2018 • Visual Effects • Backstage


SPEECH BY: Paul Lambert, Ian Hunter, Tristan Myles and J.D. Schwalm
FILM: “First Man”

Q. Congratulations on the win, you guys. So talk about recreating these historical events that are essentially legendary practical effects of people climbing into machines and going to outer space without that much of an electronic record of how it sounded inside, and we have grainy black and white and things like that, and you are recreating these senses digitally for us to experience it. Talk about that process.
A. (Paul Lambert) Okay. So Damien wasn’t really interested in trying to recreate, like, trying to redefine any new camera moves. It was like he wanted to update what people had seen from the 60s and 70s. So we spent a lot of time in preproduction, trying to work out how exactly we would do this. And we came up with the idea of the LED screen, we came up with the idea of using miniatures and special effects, and obviously using CG, because we weren’t going to the moon, so, like, we would have to be using CG. So, like, we spent three months actually talking about this. And, like, we did various tests. And I’m, like, the idea was that depending on depending on the type of shot is, like, how we would define what type of approach we would use. To, like, try and keep the effect to be as realistic as possible.
A. (Ian Hunter) Yeah. When I first met with Damien, I read the script, and it felt very much like a document that we were trying to create of this event. So I drew some storyboards out, thinking, well, if we were really going to shoot this in space, we would only be able to put the camera on the spaceship or through a window. We would never be able to put the camera someplace you couldn’t actually do it if you were not in outer space. When Damien met with me, he said, you know, I want this to feel like a documentary, and I want to make sure that we don’t put a camera anywhere where we wouldn’t be able to do it for real. So we were really in sync on that, trying to recreate, in a cinematic way, the same sort of footage that we are familiar with growing up.

Q. Congratulations. Paul, this question is for you. Last year you were here for BLADE RUNNER. How does it feel two consecutive years?
A. (Paul Lambert) Oh, my goodness. This is so surreal, so my 15 minutes of fame seems to be carrying on for, like, another 15 minutes. I’m back with Denis Villeneuve. So, yes, this is this is like a fantastic fantastic occasion. And we have been honored with, like, the actual process in which we have been which, like, we talked about endlessly as to how we would do this. And the fact that, like, we are being honored by the Academy is truly magnificent.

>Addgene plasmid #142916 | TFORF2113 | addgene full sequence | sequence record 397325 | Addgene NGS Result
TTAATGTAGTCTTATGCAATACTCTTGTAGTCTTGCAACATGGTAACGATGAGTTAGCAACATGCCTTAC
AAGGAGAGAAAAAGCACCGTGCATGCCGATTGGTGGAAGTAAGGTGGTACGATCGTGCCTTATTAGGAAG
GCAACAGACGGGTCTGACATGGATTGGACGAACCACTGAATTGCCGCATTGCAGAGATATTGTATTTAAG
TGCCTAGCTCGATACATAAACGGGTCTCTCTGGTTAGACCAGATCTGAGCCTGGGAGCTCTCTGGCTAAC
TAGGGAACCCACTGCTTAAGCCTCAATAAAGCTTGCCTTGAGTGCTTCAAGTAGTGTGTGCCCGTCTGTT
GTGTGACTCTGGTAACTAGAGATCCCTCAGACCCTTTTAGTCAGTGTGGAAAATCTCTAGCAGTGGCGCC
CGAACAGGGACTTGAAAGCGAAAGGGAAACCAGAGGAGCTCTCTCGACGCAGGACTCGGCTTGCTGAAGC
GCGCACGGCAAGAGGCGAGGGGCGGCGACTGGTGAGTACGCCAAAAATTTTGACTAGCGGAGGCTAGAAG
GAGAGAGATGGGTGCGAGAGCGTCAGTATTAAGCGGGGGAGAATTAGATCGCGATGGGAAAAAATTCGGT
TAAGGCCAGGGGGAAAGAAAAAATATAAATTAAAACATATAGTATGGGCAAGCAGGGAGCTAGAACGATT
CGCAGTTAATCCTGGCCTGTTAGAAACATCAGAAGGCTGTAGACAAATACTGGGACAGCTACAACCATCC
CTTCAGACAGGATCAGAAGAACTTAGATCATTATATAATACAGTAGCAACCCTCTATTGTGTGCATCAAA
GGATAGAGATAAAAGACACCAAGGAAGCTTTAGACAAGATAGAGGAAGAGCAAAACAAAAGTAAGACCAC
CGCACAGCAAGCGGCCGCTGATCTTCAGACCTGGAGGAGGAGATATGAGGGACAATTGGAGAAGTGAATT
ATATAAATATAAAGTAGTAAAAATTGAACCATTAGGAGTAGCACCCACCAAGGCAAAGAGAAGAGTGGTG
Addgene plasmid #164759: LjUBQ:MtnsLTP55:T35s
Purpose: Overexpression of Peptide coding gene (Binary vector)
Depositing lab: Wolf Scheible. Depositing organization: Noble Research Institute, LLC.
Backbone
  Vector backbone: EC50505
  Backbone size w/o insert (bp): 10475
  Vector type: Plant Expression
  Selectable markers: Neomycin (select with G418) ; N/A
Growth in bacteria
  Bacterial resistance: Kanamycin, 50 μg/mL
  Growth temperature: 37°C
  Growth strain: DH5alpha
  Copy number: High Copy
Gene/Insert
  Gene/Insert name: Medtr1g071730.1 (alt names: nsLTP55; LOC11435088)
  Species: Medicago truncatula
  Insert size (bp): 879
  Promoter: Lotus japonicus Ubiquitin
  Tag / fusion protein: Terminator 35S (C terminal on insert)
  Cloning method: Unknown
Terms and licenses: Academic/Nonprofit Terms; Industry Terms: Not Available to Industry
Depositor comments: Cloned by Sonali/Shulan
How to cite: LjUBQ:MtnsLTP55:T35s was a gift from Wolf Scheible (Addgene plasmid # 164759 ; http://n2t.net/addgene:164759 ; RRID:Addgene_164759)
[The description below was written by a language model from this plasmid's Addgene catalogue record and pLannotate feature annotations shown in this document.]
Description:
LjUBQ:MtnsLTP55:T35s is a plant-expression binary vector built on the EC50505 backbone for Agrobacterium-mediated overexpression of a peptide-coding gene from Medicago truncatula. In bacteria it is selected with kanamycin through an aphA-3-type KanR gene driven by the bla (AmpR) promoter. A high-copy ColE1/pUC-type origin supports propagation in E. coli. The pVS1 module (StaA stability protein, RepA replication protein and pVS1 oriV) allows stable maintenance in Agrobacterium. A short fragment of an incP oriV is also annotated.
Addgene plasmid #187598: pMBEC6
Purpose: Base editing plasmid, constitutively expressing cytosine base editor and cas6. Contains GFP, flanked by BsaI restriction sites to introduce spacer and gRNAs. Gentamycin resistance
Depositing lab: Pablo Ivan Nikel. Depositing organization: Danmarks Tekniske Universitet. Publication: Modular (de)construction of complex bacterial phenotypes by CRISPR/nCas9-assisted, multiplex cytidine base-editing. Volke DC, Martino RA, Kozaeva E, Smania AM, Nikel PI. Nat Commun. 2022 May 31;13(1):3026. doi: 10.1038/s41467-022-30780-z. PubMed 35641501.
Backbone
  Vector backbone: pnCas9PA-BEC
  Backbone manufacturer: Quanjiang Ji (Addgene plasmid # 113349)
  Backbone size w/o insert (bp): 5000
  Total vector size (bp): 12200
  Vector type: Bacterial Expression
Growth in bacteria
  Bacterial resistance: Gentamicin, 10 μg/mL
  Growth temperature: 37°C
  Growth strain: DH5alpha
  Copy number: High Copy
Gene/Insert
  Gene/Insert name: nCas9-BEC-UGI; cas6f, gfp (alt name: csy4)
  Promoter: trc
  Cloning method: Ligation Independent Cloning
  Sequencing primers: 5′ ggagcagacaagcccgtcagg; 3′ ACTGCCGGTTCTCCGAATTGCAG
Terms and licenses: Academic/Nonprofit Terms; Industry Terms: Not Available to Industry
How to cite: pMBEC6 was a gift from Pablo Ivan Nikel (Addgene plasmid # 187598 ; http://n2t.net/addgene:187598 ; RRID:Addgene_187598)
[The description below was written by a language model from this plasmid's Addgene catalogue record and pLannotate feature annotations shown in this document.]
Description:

Q. I got a note from Debra, who says the cat is fine. And tell Canada about your role in the film and perhaps the team in Vancouver.
A. (Tristan Myles) So I was the effects supervisor on the show, primarily responsible for getting the content onto the LED screens that we had on the sound stage
A. (Paul Lambert) And working 24 hours a day.
A. (Tristan Myles) occasionally working 24 hours a day. So getting my stuff ready when they are shooting so they can get everything in camera. And then after that, carrying on for the post process, making the quarry look like the moon, and all that kind of stuff.

Q. Congratulations. Is there a process that you used that was unique to the film, something that hasn’t been used before, technology wise?
A. (Paul Lambert) Well, the fact that we used an LED screen to actually render our CG content, because we actually rendered a lot of CG content. Like, well, actually Tristan and his team made 90 minutes’ worth of content, which we put on the screen, which J.D. oversaw to be able to sync to the gimbal. You know, there is a true a true collaboration. And the fact that we were able to put the computer generated imagery on the screen and actually shoot it for the camera, gave it, like, an instant filmic look. And there were, like, a number of shots which, like, we didn’t touch in post, but we actually kept in camera. And I believe that, like, that whole process, that whole different mindset of actually working is something which I want to carry on, and I believe all the guys want to carry on, and that, like, it does change the way in which we do our work. You know, it doesn’t have to be green screen. It doesn’t have to be blue screen. It can be something far more realistic.